AFC Bournemouth not at financial risk - Eddie Mitchell
Chairman Eddie Mitchell has admitted Bournemouth are not sustainable in their current state but insists they are not at financial risk.
The Cherries have one of the largest and most expensive squads in League One despite home crowds of less than 6,000.
"It would be difficult to keep the club going forward as it is now," Mitchell told BBC Radio Solent.
"We've got to get the club to be sustainable over the next three of four years and that is my 100% target."
Money from investment and sponsorship is helping Bournemouth get under the Football League's spending cap.
Mitchell has said they are "spending money that was not coming through the gates", and earlier this year Russian co-owner Max Demin put £6m into the club.
Mitchell on stadium
"We would love to own the stadium but only if it is realistically priced."
The Cherries chairman admitted they are reliant on the investment of Demin - but hopes that will change if they achieve promotion to the Championship.
"There are supporters who want better football and that brings pressures to get better players," added Mitchell.
"And to get better players brings pressure to get more money.
"It is a circle that we recognise can put clubs in trouble, but like I have said before, this club has been in trouble twice without actually trying to get to those levels.
"So we do believe we are on the right course to make it sustainable for a long period of time."
Mitchell on legacy
"Hopefully one day when I am not where I am so to speak the family take it on and keep running it."
He added: "I do not want to be dependent on other people and the club does not want to be dependent on anybody, me or Max or whoever comes into the football club.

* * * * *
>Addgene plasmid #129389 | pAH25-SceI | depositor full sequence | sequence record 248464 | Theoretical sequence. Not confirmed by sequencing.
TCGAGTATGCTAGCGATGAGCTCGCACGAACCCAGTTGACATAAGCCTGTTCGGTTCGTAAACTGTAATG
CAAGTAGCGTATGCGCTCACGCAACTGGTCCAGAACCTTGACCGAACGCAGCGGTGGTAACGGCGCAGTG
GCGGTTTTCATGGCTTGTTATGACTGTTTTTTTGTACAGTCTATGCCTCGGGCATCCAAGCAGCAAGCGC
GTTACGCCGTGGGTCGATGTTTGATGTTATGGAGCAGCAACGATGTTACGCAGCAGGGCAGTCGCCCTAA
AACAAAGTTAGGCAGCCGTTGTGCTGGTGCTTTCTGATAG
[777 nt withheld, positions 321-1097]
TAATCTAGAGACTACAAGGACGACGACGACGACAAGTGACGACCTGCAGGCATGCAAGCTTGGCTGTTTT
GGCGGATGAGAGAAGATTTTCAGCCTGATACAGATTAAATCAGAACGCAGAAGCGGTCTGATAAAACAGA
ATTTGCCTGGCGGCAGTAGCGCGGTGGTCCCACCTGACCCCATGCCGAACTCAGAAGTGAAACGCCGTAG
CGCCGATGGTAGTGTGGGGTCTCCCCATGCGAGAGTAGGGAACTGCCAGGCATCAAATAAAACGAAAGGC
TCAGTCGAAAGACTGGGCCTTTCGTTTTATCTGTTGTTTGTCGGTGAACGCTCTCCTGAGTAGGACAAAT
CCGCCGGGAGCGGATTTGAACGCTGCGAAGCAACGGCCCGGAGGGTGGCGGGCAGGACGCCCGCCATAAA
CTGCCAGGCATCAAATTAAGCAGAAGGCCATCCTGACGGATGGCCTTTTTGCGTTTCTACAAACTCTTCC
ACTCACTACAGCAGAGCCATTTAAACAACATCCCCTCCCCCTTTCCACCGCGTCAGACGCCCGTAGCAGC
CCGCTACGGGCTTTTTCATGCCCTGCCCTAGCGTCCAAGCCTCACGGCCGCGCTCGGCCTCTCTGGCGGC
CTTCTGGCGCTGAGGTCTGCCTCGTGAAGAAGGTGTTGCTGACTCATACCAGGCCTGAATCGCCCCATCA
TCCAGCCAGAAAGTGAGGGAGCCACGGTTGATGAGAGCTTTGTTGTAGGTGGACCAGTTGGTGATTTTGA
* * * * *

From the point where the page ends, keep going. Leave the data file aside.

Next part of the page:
"It has to be sustainable on its own and building support, getting bigger crowds, using the club every day of the week for conferences is an important part of that sustainability.
"But also players' wages, which is the biggest outgoing of the club, need to be controlled and this is the way we've got to look at taking the club.
"I believe we have a Championship squad within our club now. So we need to get into the Championship and therefore the wages we are paying now would be more on par with the crowds we hope to get and then it becomes more sustainable."
Mitchell on wages
"We need to get into the Championship and therefore the wages we are paying now become more sustainable."
Mitchell meanwhile says he has no intention of stepping aside to allow a Russian revolution at the club.
Two friends of Demin were added to the boardroom this week, wealthy Russian businessmen Mikhail Ponomarev and Alexey Panferov.
Mitchell hopes they will, in time, invest in the Cherries as they look to grow the club, but he does not want to be bought out, and says wants to create a legacy for his family.
His son Tom is already director of football at the club and Mitchell senior says he hopes more of his family will follow.
"It's always been my ambition to leave a mark on the club, and a good mark and put it in good stead for whoever takes it on next," he said.
Mitchell on the Russians
"I do not want to be dependent on other people and the club does not want to be dependent on anybody."
"I do believe that my close family are following my progress and joining in on my progress and hopefully one day when I am not where I am, so to speak, they will take it on and keep running it."
Mitchell meanwhile says he has not given up hope on owning the club's Goldsands Stadium, but says they will not forced to buy it until it is "realistically priced" and has reiterated that the fourth stand at the ground will not built until they are promoted.
"It would be a pointless exercise to build a stand only to look at it empty so we are in no great rush to build it," he said.
"But we believe if and when we get into the Championship we will have a enough supporters to use that stand."